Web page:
New mosquito borne virus alert issued

| 23/05/2015 | 2 Comments

(CNS): Local public health officials have issued an alert regarding another mosquito-related illness which originated in Africa that is now being reported in the Americas. Medical Officer of Health Dr Kiran Kumar said the Pan American Health Organization has sent out a warning that the Zika (ZIKAV) virus is circulating in New Caledonia, the Cook Islands, Chile’s Easter Island and north-eastern Brazil. The virus is transmitted mainly by the Aedes aegypti mosquito and causes dengue and chikungunya like sickness.

chikungunya mosquitoHealth experts said that the infection may present itself as asymptomatic, or with symptoms that include acute fever, conjunctivitis, headache, muscle and joint pain, fatigue, rash, swelling in the lower limbs and less frequently eye, head or facial pain, anorexia, vomiting, diarrhoea or abdominal pain. Symptoms usually appear following an incubation period of three to 12 days after the bite of an infected mosquito, then last between four to seven days, and are self-limiting.

Complications of the infection requiring hospitalization are rare and no fatal cases have been detected to date.

“Whilst there have been no cases of Zika in the Caribbean, an alert is being issued as a precautionary measure,” said Dr Kumaar. “The public is urged not to be alarmed in hearing the name of another mosquito borne disease. Instead it is encouraged to take precautionary measures against transmission, including using mosquito repellent with DEET on the skin, wearing long sleeve pants and shirts when outside during times that mosquitoes bite, whether in the Cayman Islands or on travels.”

He urged visitors and residents returning from the countries with reported cases, who experience fever and severe joint pains, to consult a physician and advise of their travel history. This will help authorities to assess and test for Zika with the assistance of the Caribbean Public Health Agency in Trinidad.

“The test is useful to determine the presence of the Zika virus in the country, but not essential for care of the sick. As this is a self-limiting disease, treatment aims only to manage symptoms such as fever and pain.  There is no vaccine or specific treatment for Zika virus,” the doctor explained.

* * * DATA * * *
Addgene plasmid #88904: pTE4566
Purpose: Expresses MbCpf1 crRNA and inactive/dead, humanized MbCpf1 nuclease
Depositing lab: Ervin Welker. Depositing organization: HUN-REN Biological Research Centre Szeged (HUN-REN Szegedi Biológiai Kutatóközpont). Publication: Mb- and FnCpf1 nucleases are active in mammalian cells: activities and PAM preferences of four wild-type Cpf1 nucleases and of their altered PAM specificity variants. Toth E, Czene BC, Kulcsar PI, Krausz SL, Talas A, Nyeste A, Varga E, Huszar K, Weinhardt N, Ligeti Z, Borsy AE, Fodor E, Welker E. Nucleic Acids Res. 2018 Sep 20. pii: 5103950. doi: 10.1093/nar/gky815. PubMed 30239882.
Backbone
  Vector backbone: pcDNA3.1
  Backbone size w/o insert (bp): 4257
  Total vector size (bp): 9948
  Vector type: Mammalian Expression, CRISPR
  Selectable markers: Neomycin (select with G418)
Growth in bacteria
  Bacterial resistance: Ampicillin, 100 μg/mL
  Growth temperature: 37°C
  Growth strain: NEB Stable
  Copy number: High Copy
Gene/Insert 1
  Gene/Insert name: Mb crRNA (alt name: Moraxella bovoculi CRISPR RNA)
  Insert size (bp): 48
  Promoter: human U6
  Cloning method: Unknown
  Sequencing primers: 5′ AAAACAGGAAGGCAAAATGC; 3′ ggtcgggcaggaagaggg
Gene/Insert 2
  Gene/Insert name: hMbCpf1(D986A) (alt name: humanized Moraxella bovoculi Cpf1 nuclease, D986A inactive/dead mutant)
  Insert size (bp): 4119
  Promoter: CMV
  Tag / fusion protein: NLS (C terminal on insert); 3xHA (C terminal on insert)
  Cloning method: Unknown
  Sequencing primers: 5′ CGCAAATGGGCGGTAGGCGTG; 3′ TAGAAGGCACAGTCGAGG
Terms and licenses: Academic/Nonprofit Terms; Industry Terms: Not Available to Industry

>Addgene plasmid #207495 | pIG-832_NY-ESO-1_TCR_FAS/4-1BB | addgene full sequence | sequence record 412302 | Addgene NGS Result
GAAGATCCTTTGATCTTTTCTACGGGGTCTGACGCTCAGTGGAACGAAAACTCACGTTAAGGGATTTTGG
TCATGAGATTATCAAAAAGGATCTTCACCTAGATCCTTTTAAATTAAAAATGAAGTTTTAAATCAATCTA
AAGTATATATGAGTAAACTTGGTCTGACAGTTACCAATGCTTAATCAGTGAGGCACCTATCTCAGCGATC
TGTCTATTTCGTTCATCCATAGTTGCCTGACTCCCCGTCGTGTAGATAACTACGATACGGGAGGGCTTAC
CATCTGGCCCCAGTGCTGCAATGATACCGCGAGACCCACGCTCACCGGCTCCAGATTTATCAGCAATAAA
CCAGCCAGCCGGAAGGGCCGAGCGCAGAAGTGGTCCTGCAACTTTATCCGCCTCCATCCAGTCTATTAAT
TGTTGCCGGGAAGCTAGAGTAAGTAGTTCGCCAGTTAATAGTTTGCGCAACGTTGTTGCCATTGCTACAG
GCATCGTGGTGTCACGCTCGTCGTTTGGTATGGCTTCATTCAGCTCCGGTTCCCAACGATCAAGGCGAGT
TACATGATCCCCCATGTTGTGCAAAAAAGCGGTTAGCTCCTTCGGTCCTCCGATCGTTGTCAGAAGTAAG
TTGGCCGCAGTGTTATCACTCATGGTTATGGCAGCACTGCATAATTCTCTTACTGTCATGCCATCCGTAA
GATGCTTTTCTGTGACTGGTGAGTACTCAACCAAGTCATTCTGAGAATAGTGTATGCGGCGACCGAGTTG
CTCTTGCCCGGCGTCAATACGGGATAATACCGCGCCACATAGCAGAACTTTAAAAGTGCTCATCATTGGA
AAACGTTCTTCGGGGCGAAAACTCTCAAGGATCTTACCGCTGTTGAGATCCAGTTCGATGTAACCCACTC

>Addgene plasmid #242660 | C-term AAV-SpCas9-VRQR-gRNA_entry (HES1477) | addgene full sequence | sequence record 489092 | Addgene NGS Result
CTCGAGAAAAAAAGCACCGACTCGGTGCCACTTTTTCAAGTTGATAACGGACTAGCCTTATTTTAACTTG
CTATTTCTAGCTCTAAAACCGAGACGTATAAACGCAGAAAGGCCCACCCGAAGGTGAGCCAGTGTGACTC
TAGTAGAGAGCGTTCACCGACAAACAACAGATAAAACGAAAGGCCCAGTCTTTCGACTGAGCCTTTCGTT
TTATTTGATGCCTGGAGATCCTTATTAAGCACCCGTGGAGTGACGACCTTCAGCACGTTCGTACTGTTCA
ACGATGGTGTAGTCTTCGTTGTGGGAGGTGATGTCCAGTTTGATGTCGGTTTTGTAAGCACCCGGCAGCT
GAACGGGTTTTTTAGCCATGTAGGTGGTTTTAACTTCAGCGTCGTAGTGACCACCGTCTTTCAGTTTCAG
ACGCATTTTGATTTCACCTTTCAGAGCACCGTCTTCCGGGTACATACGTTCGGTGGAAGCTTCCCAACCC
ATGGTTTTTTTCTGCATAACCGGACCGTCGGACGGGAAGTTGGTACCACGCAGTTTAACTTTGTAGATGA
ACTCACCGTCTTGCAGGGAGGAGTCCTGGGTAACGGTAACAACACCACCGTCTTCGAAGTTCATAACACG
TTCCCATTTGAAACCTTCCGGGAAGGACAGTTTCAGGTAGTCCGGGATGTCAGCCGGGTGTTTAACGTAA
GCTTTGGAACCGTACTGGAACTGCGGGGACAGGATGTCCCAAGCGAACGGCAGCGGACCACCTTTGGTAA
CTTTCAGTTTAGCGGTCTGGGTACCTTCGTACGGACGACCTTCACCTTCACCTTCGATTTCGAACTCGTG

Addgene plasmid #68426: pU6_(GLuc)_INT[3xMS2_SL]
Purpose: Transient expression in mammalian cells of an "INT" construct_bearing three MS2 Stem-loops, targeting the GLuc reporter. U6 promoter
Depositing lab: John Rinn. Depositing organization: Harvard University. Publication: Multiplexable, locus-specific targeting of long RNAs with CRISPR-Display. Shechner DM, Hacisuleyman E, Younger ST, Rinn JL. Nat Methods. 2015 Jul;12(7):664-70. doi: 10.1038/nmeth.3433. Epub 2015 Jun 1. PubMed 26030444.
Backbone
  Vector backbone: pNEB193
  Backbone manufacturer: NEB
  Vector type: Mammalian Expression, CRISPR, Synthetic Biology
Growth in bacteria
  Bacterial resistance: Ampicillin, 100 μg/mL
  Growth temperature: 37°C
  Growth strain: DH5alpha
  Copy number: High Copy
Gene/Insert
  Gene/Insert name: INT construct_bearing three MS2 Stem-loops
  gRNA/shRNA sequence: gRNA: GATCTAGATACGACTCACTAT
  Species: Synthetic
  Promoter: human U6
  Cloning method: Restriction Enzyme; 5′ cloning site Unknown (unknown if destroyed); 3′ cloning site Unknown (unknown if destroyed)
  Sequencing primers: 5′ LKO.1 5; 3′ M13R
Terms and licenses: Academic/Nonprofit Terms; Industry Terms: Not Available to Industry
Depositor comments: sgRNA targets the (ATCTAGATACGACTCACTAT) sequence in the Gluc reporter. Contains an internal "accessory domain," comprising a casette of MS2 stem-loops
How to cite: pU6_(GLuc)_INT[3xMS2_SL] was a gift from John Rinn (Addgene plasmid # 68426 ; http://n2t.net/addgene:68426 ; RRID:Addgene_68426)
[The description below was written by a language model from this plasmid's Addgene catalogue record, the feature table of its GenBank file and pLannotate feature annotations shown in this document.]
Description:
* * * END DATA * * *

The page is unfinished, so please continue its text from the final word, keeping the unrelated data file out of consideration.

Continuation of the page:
The Mosquito Research and Control Unit began aerial spraying of the swaps this week and plan to cover the entire island ahead of the rainy season. Dr Bill Petrie, the unit’s director, said measures for controlling the spread of Zika would be the same as those applied for the control of dengue and chikungunya, since all three diseases are transmitted by the same species of mosquito.

“This mosquito breeds only in water-holding containers in yards around houses and premises, and the best way to protect yourself is to discard such containers and remove any garbage, and to cover drums which may be used for holding water – prevent mosquitoes breeding in and around your home environment. MRCU continues to make every effort to reduce populations of the Aedes aegypti mosquito that transmits this disease,” Dr Petrie added.

The disease was first reported among human populations in Uganda and Tanzania in 1952, followed by Nigeria in 1968. More recently in 2007, the first major outbreak of Zika virus occurred on the island of Yap in Micronesia.

Subsequently, around 10,000 cases were registered during an outbreak in French Polynesia in 2013. Seventy of these were complicated cases requiring hospitalization.  In 2014, cases were recorded in New Caledonia, Cook Islands and Chile’s Easter Island. Currently public health authorities in Brazil are investigating the possible transmission of Zika virus in the northeast part of that country.

For further information, contact the Public Health Department on 244-2621 or MRCU on 949-2557


Comments (2)


    Unfortunately there are a variety of mosquito-born viruses transmitted by the Aedes Aegypti vector now well established in our islands, and we know that spraying swamps will have little effect in controlling this domesticated mosquito. I am surprised there isn’t any mention or concern about Yellow Fever which although not yet holoendemic to Panama, certainly exists in portions of that country and is transmitted from infected hosts by the Aedes Aegypti. If infected travelers were to arrive here (not a far-fetched possibility), we could have another serious headline problem to contend with. An outbreak of any size would land us on the CDC website and have serious knee-jerk travel advisories issued against us from our tourist markets. Public Health ought to try to get ahead of the ball and offer a pre-emptive YFV vaccination to those in at-risk neighborhoods in Cayman. We shouldn’t leave the door open for avoidable health crises when there are effective vaccines available. Particularly since we already know the Aedes Aegypti vector mosquito has arrived in Cayman and is established now.

  2. Pesky Native says:

    Before Cayman’s loyal DOE officials again listens to their colonial masters experimental Firm Oxitec with its “Genetically Modified” mosquito. Please read just a little nah? as to how and why these diseases strains have now mutated and are spreading rapidly. But alas the financial benefits and rewards to mother is too good. The natives are so naive and none are so hopelessly enslaved than those who falsely believe they are free!